For the environmentally conscious who think driving an electric car isn’t doing enough, there’ll be a chance to go solar at the same time.
Ford is announcing that it is teaming with an established solar provider, SunPower, to sell a solar energy system through Ford dealers in conjunction with the Focus electric sedan that goes on sale later this year.
Solar panels, to be mounted on the car owner’s house, wouldn’t necessarily directly charge the electric car’s batteries.
Rather, they would provide juice from the sun to the house equal to offset about 1,000 miles of driving a month in the electric Focus, a plug-in version of the new compact sedan. Electric cars are typically recharged overnight.
“In effect, you are driving a solar-powered car,” says SunPower CEO Tom Werner. He says his customers are always commenting, “Wouldn’t it be cool if I could power my car?”
To generate enough solar power for an electric-car offset, the system will have about 147 square feet of roof panels — about 11 panels that are 4 feet by 2 feet:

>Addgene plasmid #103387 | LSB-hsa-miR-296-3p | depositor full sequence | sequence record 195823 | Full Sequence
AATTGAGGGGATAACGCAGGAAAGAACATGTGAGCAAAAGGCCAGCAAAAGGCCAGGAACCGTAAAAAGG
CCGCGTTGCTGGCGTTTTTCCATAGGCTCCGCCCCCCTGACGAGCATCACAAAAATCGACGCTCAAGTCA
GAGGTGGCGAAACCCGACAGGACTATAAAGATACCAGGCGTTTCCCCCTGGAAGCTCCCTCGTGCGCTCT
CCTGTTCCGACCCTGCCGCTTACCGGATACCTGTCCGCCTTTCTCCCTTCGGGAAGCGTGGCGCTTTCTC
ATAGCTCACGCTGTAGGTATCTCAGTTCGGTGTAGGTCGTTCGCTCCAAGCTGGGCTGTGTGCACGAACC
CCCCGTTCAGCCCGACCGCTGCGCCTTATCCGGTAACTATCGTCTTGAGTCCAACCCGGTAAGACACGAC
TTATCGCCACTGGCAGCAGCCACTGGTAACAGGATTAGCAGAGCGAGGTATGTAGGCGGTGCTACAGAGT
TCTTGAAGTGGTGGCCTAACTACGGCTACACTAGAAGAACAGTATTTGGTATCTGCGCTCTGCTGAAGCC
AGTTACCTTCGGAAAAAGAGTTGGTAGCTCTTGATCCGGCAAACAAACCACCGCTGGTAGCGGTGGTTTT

The 2.5-kilowatt system will produce about 3,000 kilowatt hours of electricity a year.
The option will be offered by Ford dealers to Focus electric buyers, but will be a pricey option: about $10,000 after federal tax credits. Best Buy’s Geek Squad, with which Ford already has a deal to install home chargers, can perform the solar installation.
Ford hasn’t announced the price of the 2012 Focus electric yet. It goes on sale in California and New York later this year, beginning a gradual rollout nationwide into next spring.
The solar power option could get a good reception among environmentalist buyers who have figured out that even driving a plug-in EV isn’t truly green because electricity is often made by burning fossil fuels at power plants.
“To have a scenario where you know you are offsetting (the electricity) used in your car, that’s pretty attractive,” says Ron Cogan, publisher of the Green Car Journal.
The new partnership lets Ford burnish its “green” image with the solar angle and gives SunPower, based in San Jose, Calif., a new batch of potential customers.
“It’s pretty brilliant marketing,” Cogan says. Not only does it help broaden electric car appeal, “it’s going to introduce a whole new crowd of people to solar power who might not have gone there otherwise.”